Saturday 15 May 2021

An attempt by the board of Namibia Students Financial Aid Fund(NSFAF) to forcibly eject suspended chief executive officer Hilya Nghiwete from office was foiled when her legal team found some legal discrepancies that affect the legitimacy of board.
At Wednesday’s disciplinary hearing held at NIPAM, the board was ready to grill Nghiwete until lawyer Sisa Namandje hawks eye for legal glitches spotted that “upon our diligence search we have established that that Act is yet to come into operation as the date of commencement of that Act was never determined by notice in the Gazette by the Minister.”
That being the case, Namandje asserted that Jerome Mutumba “can never be a director of NSFAF and its Chairperson in the eyes of the law.
Consequently the charges are null and void. This issue will have to be determined as the outset of the hearing. If you have a contrary view please provide us with the Minister’s notice putting into operation the Act on the date determined by her,” said Namandje.
Namandje maintained that the entire NSFAF board were unlawfully appointed because they were purportedly appointed in terms of the NSFAF Amendment Act 7 of 2014.
Namandje also indicated at the start of the hearing that the process cannot continue unless NSFAF provides his client with the forensic report that was carried out.
Chairperson of the Disciplinary Committee, Clement Daniels refused to comment on the matter saying “I will not discuss this matter with the media, please contact the two parties.”
NSFAF was represented by Advocate Andrew Corbett.
NSFAF insiders said if the board was indeed illegally appointed, it could have widespread ramifications on the company.
This could affect the suspension of the CEO, appointment of an acting CEO and all other operational decisions taken by the board.
The Patriot understands Wednesday’s hearing lasted less than 45 minutes.
NSFAF sources have indicated that the previous and current boards have spent close to N$5 million on legal fees and forensic report in a bid to get rid of Nghiwete.
Nghiwete’s rocky relationships with boards is nothing new.
In 2016, The Patriot reported details emerging about the badly-hidden feud between NSFAF board chair Patty Karuaihe-Martin and Nghiwete, but inside sources allege that plans to oust her(Nghiwete) are part of a bigger plot, which includes ministerial plans to introduce a quota system when it comes to allocating funds to universities. It is alleged that those who want Nghiwete out have been harassing and victimising her.
Nghiwete further alleged in 2016 that she noticed in meetings that the permanent secretary raises his voice when talking to her and points fingers at her, adding that: “At one point the honorable minister stopped him and told him that we cannot speak while pointing fingers to people.”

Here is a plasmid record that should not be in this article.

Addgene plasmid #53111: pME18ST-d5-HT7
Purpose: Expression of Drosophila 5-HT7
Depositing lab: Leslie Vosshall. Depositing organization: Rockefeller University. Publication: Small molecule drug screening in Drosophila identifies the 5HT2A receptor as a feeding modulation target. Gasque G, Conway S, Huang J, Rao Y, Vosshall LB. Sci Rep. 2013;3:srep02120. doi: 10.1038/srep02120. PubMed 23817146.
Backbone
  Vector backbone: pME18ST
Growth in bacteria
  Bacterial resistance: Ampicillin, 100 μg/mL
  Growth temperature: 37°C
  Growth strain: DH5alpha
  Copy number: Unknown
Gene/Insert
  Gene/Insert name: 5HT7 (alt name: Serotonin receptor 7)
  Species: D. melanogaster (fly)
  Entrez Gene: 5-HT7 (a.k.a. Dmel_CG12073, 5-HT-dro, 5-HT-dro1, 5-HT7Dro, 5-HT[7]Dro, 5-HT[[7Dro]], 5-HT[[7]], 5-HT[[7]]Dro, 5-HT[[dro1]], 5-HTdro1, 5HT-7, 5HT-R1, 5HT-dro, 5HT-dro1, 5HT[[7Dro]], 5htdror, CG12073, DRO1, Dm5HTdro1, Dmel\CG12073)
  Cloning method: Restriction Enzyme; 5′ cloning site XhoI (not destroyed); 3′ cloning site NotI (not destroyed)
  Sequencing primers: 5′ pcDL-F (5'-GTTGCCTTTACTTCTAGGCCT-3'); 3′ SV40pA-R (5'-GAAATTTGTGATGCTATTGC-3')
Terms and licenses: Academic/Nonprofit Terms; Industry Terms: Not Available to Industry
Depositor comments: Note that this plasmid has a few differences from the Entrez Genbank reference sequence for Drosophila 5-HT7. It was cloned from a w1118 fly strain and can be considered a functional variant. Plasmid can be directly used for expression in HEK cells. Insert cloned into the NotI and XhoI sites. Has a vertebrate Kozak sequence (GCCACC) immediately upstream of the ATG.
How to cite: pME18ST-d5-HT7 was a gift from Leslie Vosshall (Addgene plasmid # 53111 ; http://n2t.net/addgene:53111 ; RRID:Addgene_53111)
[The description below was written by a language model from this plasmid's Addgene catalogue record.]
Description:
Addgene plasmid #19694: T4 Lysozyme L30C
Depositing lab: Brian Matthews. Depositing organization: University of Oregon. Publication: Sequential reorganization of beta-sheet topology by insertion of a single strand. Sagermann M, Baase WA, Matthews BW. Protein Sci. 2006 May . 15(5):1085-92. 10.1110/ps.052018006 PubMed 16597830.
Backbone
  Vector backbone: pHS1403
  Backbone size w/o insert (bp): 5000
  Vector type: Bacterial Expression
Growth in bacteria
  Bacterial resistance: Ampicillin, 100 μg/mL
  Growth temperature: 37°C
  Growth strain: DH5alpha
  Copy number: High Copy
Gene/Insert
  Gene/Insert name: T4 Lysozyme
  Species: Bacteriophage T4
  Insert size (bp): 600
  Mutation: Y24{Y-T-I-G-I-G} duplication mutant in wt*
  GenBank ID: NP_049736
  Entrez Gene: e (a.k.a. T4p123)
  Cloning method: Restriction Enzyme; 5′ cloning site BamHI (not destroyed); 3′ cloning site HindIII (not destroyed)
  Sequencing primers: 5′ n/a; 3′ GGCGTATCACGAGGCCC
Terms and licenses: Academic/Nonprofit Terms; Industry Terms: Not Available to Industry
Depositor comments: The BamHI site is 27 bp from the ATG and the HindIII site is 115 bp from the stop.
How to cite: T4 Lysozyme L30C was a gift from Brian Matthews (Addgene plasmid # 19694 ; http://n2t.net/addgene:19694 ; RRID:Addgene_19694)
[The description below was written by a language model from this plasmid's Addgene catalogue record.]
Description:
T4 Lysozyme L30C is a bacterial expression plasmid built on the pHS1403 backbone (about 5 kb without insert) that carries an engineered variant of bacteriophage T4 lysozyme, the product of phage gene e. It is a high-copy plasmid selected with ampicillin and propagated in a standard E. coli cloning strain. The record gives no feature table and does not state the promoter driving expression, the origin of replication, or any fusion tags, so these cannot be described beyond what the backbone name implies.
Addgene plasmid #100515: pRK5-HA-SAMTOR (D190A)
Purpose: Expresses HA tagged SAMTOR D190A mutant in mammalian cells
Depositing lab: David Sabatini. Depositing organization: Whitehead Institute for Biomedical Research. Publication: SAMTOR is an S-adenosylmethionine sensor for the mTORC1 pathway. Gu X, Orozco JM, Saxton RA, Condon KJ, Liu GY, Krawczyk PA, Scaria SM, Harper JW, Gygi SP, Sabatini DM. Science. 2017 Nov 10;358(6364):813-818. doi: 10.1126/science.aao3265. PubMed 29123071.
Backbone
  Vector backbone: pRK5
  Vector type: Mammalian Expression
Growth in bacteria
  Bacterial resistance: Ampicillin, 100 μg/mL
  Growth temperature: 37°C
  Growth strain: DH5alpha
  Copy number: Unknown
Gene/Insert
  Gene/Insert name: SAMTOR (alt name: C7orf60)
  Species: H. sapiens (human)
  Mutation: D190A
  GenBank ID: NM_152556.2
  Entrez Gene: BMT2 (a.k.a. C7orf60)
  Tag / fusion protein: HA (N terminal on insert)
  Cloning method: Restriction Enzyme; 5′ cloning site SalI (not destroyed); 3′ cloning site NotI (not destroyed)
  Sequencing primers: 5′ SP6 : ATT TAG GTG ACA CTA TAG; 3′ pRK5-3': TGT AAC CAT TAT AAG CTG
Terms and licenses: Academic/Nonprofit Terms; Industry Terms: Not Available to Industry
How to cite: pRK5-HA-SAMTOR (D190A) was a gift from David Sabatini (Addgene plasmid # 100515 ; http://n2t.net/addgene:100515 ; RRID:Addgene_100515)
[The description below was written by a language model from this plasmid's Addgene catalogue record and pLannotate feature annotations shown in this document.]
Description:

She said she approached Van Kent in 2015 to clear the air, but to her surprise, he said he had no issue with her but rather with former education minister, Dr David Namwandi.
“Why that had to affect our professional relationship was not made known to me,” she said at the time.
Although with little evidence, Van Kent has long been accused of leading a crusade to frustrate Nghiwete, who is known to have been close to Namwandi during his time as minister, after Namwandi allegedly refused to appoint Van Kent as the National Commission on Research, Science and Technology (NCRST) top job in the past. The PS laughed off the allegation on several occasions in the past. At a stakeholders workshop held at NIPAM earlier this year, NSFAF revealed that it needs at least N$12 billion during the next five years to cater for the funding needs of all qualifying students at university and technical and vocational education (TVET) colleges.
According to NSFAF’s five-year projections, its funding needs will almost double from N$1.5 billion next year to N$2.9 billion in 2023. Student numbers on the other hand will jump from 48 547 in 2019 to 64 011 in 2023, this includes both continuing and new intakes.
These expenditure needs on higher education come at a time when the government is struggling to balance its books and has pushed its borrowings to what many see as unsustainable levels.
Although NSFAF needs the billions to assist over 100 000 financially needy students for the next five years, treasury is currently reluctant to avail funds to NSFAF because the funding body has no ‘Student Financial Assistance Policy’.
This has resulted in thousands of students studying locally in abroad being left stranded as their studies for 2018 have yet to be paid.
At some stage NSFAF even informed students that it will only cater for tuition fees in 2018, while excluding non-tuition fees such as transport, meals and accommodation.
They have since reneged on that decision and have recently informed students after a meeting with Prime Minister Kuukongelwa-Amadhila, that they will cover 100% tuition fees for 2018.